Hard-Learned Lesson: Don't Forget the Data in Application Migrations

Loraine Lawson

Data is one of those tiny details that's easy to forget when you're switching to a new system. Informatica CIO Tony Young says it's the cause of most ERP failures and "one of the higher-risk components of any type of application project."

 

It's so tricky, even Informatica-whose very focus is data-mishandled the data portion of a legacy cost center application back in 2001, Young reveals in a recent Forbes interview.

 

Informatica hired a large systems integrator to help with the application change. Like many other companies, it was so focused on the new system running, it forgot the data:

Like a lot of these engagements, one of the afterthoughts of the engagement was the data. Most companies focus on getting the system configured based on the business requirements.


The systems integrator wanted to charge 20 percent more to migrate the data. Informatica was a pure-play ETL vendor at the time, and though it was focused on data warehousing, Young realized it could use its own tool for the migration. Oddly, Informatica's then-CEO was not interested in how using the tool for legacy migration and data integration could affect Informatica's business model:

When I went to the CEO with this idea, he said, 'That's a non-standard use of our technology. We build data warehouses.' The mindset of the company at the time was to move data from legacy systems and into data warehouses. When we got a new CEO five years ago, he said, 'We're a data-integration company.' So for the past five years we've been focused on data integration.

 

Perhaps you can take some comfort in knowing even pros get it wrong. But I wouldn't laugh too fast, because the odds are stacked against you when it comes to data migration, according to Swati Ranganathan, a senior program manager at LAM Research.

 


Ranganathan is writing a blog series on the challenges of data migrations. In a recent post, he shares some disconcerting statistics he's uncovered about data migrations, (although, I should note he doesn't provide specific sources, so they could be dated):

  • 84 percent fail to meet expectations.
  • 37 percent experience budget overruns.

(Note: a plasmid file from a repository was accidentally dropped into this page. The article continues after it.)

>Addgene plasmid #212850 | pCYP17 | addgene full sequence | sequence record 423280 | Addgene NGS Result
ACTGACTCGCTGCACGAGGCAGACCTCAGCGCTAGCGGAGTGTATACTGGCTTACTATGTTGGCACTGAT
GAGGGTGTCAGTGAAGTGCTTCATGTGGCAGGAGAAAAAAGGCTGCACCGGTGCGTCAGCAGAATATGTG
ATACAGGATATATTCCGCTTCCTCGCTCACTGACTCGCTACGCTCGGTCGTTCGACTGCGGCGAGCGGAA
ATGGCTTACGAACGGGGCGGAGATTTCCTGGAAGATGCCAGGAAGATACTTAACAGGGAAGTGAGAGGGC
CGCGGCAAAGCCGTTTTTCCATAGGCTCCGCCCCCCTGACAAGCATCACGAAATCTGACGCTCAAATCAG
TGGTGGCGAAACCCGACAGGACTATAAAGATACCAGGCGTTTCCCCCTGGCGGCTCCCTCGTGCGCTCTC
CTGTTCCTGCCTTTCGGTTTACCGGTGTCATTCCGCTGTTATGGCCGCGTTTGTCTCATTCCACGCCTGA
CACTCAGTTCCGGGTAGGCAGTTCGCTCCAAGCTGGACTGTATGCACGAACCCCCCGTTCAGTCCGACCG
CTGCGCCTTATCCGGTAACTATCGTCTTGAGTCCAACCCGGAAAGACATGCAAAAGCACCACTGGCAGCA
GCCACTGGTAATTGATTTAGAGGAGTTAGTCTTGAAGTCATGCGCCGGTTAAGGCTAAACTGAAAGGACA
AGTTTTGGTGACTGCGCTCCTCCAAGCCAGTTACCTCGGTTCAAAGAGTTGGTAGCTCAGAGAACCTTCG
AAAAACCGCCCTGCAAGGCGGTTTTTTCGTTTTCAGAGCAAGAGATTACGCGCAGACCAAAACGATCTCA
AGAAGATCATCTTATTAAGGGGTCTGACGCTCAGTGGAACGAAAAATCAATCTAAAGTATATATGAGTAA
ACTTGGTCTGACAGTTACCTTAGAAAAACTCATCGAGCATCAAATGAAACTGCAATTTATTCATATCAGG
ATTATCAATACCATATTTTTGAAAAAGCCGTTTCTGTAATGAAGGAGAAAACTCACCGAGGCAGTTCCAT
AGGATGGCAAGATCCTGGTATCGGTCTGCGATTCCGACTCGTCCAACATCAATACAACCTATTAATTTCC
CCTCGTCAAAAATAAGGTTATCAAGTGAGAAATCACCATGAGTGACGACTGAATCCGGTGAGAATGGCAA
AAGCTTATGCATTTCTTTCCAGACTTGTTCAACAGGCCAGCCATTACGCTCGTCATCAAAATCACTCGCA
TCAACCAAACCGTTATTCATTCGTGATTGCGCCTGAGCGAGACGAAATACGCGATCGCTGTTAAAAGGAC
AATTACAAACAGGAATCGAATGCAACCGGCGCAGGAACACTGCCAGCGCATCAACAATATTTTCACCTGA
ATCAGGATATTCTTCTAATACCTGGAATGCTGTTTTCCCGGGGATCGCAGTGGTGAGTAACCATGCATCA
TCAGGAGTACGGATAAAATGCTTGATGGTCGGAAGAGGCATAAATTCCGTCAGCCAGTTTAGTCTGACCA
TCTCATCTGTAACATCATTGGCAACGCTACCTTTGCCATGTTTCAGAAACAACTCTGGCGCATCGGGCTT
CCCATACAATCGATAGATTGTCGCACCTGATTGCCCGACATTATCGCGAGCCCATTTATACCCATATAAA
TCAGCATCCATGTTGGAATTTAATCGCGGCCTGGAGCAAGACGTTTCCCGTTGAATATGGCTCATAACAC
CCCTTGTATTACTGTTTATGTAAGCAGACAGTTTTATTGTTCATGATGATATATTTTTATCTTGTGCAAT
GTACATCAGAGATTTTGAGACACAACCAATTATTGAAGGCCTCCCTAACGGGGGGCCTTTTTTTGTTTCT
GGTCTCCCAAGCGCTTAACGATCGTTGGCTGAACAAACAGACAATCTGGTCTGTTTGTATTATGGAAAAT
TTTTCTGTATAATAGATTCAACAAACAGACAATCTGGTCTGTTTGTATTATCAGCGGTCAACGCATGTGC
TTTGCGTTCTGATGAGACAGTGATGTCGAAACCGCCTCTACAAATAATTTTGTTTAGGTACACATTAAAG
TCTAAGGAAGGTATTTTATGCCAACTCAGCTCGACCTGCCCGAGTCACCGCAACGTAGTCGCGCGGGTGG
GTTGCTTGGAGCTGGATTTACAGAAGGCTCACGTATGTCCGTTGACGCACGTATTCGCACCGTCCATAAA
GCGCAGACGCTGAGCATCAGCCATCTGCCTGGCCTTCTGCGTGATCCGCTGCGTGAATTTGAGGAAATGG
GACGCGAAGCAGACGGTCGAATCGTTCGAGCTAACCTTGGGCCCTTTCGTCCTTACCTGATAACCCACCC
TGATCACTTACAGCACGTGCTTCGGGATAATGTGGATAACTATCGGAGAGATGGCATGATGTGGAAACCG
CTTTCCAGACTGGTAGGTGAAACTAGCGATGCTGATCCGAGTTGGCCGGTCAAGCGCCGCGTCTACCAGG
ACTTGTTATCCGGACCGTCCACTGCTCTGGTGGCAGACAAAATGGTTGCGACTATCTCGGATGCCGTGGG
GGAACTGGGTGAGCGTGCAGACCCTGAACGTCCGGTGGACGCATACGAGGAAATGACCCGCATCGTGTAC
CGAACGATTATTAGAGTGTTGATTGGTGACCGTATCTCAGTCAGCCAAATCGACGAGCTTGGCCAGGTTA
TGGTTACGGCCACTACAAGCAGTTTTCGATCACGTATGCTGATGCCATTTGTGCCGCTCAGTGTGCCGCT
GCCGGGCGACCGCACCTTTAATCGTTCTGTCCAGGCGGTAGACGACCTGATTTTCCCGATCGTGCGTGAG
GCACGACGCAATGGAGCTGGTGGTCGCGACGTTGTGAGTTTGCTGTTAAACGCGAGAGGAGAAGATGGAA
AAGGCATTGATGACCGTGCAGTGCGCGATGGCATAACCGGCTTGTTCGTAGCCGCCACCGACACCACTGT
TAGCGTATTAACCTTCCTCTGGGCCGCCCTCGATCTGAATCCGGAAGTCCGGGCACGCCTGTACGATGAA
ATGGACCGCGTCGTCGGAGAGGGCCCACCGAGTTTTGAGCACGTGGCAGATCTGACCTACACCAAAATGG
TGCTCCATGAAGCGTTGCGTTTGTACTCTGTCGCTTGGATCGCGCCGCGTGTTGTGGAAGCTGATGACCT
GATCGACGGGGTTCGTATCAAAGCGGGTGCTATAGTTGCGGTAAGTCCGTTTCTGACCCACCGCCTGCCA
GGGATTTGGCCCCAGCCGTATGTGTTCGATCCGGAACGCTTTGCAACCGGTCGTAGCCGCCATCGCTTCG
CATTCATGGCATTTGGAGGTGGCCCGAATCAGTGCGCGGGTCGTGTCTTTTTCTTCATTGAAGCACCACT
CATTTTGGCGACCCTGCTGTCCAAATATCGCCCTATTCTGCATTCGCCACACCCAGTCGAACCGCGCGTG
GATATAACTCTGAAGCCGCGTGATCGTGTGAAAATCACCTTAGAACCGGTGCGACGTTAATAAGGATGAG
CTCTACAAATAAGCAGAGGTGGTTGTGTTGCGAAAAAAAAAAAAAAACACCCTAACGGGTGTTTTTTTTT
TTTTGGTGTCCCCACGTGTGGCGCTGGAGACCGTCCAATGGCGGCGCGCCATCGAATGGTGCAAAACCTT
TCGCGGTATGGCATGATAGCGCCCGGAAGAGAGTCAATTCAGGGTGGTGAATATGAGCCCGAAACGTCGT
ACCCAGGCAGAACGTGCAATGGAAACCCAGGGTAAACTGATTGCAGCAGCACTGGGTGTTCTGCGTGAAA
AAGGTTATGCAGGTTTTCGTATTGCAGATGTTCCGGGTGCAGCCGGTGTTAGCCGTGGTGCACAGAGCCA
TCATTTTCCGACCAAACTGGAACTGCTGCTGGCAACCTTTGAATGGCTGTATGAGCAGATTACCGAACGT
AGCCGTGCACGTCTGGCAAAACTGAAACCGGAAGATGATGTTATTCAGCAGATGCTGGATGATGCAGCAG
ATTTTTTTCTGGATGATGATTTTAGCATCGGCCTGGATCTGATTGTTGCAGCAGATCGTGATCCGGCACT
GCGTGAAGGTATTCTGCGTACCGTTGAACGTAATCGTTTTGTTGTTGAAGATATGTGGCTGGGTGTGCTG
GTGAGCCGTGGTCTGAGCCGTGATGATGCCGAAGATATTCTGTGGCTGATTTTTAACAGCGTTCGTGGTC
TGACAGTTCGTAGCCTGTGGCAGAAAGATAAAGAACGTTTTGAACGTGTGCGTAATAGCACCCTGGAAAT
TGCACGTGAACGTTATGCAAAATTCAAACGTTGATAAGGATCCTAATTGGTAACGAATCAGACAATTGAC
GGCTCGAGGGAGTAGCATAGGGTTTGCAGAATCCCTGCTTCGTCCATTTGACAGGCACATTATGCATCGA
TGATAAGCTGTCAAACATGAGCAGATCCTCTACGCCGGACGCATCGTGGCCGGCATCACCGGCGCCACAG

• 67 percent are not delivered on time.

 

He includes a list of reasons why data migrations fail, and in the second post, he addresses common misconceptions about data migration. One theme that's common to the both posts thus far: Debunking the idea that data migration is "just" IT's job or is only about moving data:

Often project teams tasked with data migration focus solely on the timely conversion and movement of data between systems. But data migration is not just about moving the data into the new application; it's about making the data work once within the new application. This means that the data in the new application must be accurate and trustworthy for business users to readily transition from their legacy applications to adopt this new application.

 

Arthur Cole made a similar point in a 2008 post on his IT Business Edge Infrastructure blog:

Some of the main stumbling blocks to a successful migration are not technical, but organizational. If there is one universal rule of thumb, it's that the process goes a lot more smoothly if data users are involved.


If Young and his team hadn't taken a creative approach to the problem, Informatica would have paid a high price - a 20 percent markup on the project - just because they forgot to address the data migration from the get-go.

 

There's a good chance companies could be relearning this lesson the hard way as they move applications to the cloud. Already, much of the discussion of the cloud pays little heed to how using cloud services will affect the data.

 

Don't be one of them. Make dealing with the data an early step in any application migration.



Add Comment      Leave a comment on this blog post
Jul 15, 2009 5:40 AM Francis Carden Francis Carden  says:

If I take my car and break all the parts down into individual pieces and place all those pieces in a big box, is it still a car? Could someone who does not know how my particular car is put together, take all of the pieces of the the box and re-build my car without a spec? Pretty unlikely, right? It'll always be a box of worthless parts.

That's what DATA is. On it's own, Data is a series of parts that is mostly meaningless without the business logic to describe it in perfect detail (anything less than perfect is highly risky) - hence the high path top failure percentages above. This also explains why, in 2009 and the same will be true in 2019, most data is part of some legacy system, that stands behind millions of man years of code. The legacy application is key. The Data, well it's just a part!


I only agree with Francis to 50 percent.  What he said is certainly true for "silos" systems, but not for 'real' 3-tier architecture, where data and databases are constructed in proper manners, completely independent from applications. In the second scenario, data will make sense by itself, hence applications can come and go, but data can stay forever.  Data migration or integration would not be an issue. They won't even exist!